A natural flood management scheme in Essex has hit the headlines this week thanks in no small part to the involvement of a horse called Roy.
Roy, a Suffolk Punch, was brought in by project partners the Environment Agency and Essex County Council as part of an innovative approach to flood protection at Thorndon Country Park, near Brentwood.
The scheme was featured on BBC Look East and BBC London news bulletins, as well as on BBC Radio Essex and across several local media websites in the county.
The project, which has also been a success on local EA social media channels, involves installing ‘leaky dams’ on two tributaries upstream of Old Hall Pond, and one watercourse downstream of the pond.
‘Leaky dams’ are a form of Natural Flood Management (NFM) which use locally sourced materials to build leaky wooden dams across watercourses.
These will help to slow the flow of water in times of heavy rain and reduce surface water flood risk to residential properties downstream in West Horndon.
Thorndon Country Park is a designated Site of Special Scientific Interest (SSSI) woodland area with protected trees and listed parkland. In order to protect this environment, Roy is being used to move the timber into place instead of heavy machinery.
The project is being delivered by Essex County Council’s (ECC) Flood & Water Management team, with funding provided by the Environment Agency through the Anglian Eastern Regional Flood and Coastal Committee (RFCC).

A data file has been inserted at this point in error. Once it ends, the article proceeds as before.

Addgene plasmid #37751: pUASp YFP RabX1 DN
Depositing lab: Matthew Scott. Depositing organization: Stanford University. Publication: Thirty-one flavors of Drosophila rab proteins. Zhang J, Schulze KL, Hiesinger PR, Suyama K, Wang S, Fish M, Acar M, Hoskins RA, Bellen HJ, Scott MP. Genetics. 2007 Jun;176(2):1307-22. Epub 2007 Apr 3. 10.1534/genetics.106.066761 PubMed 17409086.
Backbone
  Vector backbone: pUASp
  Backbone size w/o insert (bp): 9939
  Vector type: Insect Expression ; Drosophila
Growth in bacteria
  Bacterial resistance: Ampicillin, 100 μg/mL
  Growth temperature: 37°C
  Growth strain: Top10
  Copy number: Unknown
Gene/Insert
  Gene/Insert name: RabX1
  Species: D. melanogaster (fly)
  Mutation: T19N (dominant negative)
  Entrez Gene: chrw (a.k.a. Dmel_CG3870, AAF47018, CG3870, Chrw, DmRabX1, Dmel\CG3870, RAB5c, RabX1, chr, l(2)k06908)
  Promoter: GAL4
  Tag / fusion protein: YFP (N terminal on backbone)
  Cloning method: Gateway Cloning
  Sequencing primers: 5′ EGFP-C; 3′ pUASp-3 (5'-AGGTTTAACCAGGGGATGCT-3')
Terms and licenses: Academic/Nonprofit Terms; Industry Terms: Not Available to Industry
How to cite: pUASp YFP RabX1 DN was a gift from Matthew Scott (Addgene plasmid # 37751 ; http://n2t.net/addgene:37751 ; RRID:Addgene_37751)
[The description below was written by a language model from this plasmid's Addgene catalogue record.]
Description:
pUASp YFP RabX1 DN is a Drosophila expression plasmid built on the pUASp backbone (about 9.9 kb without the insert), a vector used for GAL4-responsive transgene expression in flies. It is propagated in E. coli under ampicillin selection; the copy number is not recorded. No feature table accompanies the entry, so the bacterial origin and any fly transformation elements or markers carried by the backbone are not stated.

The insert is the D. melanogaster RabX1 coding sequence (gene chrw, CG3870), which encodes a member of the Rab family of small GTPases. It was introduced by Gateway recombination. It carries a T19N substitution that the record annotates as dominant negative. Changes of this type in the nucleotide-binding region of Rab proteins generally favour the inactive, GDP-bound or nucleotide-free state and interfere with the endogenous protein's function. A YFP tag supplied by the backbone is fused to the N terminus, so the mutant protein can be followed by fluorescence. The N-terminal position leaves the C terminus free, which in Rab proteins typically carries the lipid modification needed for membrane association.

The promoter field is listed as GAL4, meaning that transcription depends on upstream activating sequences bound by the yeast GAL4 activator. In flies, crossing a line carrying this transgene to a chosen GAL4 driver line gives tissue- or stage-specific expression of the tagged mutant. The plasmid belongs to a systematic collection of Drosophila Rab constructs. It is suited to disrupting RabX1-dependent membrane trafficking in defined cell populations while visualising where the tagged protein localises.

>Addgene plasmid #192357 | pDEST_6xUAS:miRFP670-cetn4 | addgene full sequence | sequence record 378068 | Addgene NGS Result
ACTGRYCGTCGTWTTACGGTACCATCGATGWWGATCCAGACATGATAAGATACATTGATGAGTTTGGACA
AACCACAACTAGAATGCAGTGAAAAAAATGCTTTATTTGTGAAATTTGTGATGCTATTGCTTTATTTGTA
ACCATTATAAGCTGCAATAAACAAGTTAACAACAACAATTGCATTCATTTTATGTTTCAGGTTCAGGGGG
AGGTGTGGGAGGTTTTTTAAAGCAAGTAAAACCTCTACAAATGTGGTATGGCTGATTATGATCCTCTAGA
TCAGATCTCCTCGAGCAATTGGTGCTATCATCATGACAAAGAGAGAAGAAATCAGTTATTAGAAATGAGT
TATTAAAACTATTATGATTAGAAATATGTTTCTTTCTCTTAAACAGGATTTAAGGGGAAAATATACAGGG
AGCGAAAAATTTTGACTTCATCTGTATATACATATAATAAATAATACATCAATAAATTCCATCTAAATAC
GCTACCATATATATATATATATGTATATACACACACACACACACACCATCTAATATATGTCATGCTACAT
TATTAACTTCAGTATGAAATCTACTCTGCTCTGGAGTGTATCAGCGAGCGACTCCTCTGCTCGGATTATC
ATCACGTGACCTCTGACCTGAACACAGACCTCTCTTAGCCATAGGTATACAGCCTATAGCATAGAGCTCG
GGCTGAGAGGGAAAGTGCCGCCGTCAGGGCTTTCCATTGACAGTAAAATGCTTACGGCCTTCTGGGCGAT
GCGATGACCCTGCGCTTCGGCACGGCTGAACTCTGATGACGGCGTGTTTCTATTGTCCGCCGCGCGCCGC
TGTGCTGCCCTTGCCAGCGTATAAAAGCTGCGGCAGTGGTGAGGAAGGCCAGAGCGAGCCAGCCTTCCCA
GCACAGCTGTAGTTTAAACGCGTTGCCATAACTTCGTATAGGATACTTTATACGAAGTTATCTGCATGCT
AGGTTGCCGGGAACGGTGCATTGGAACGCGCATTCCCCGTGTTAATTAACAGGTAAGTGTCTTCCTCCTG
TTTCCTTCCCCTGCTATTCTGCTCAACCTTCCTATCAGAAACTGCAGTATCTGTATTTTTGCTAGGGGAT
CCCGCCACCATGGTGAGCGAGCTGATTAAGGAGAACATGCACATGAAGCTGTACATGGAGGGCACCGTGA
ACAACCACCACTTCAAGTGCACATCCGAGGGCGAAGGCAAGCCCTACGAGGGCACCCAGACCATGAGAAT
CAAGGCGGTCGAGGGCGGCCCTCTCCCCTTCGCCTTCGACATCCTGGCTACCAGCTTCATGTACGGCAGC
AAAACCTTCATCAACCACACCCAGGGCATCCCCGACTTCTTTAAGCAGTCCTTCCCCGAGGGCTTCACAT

The Environment Agency has also helped with the design of the scheme and will be involved in monitoring the effectiveness going forward, while the council’s Place Services team provided arboricultural, ecological and historic advice.
Matt Butcher, project lead and Environment Manager for the Environment Agency in Essex, was interviewed live on BBC Radio Essex and was featured in the TV coverage. He said:
This innovative project shows how possible it is to introduce effective flood management measures in a sustainable way at the heart of a Site of Special Scientific Interest.
Natural flood management not only reduces flood risk it can also achieve multiple benefits for people and wildlife, helping restore habitats, improve water quality and helping make catchments more resilient to the impacts of climate change.
Matt has also been interviewed regularly due to his involvement with the Essex Beavers scheme at Spains Hall, another innovative NFM project that has gained a positive media profile this year.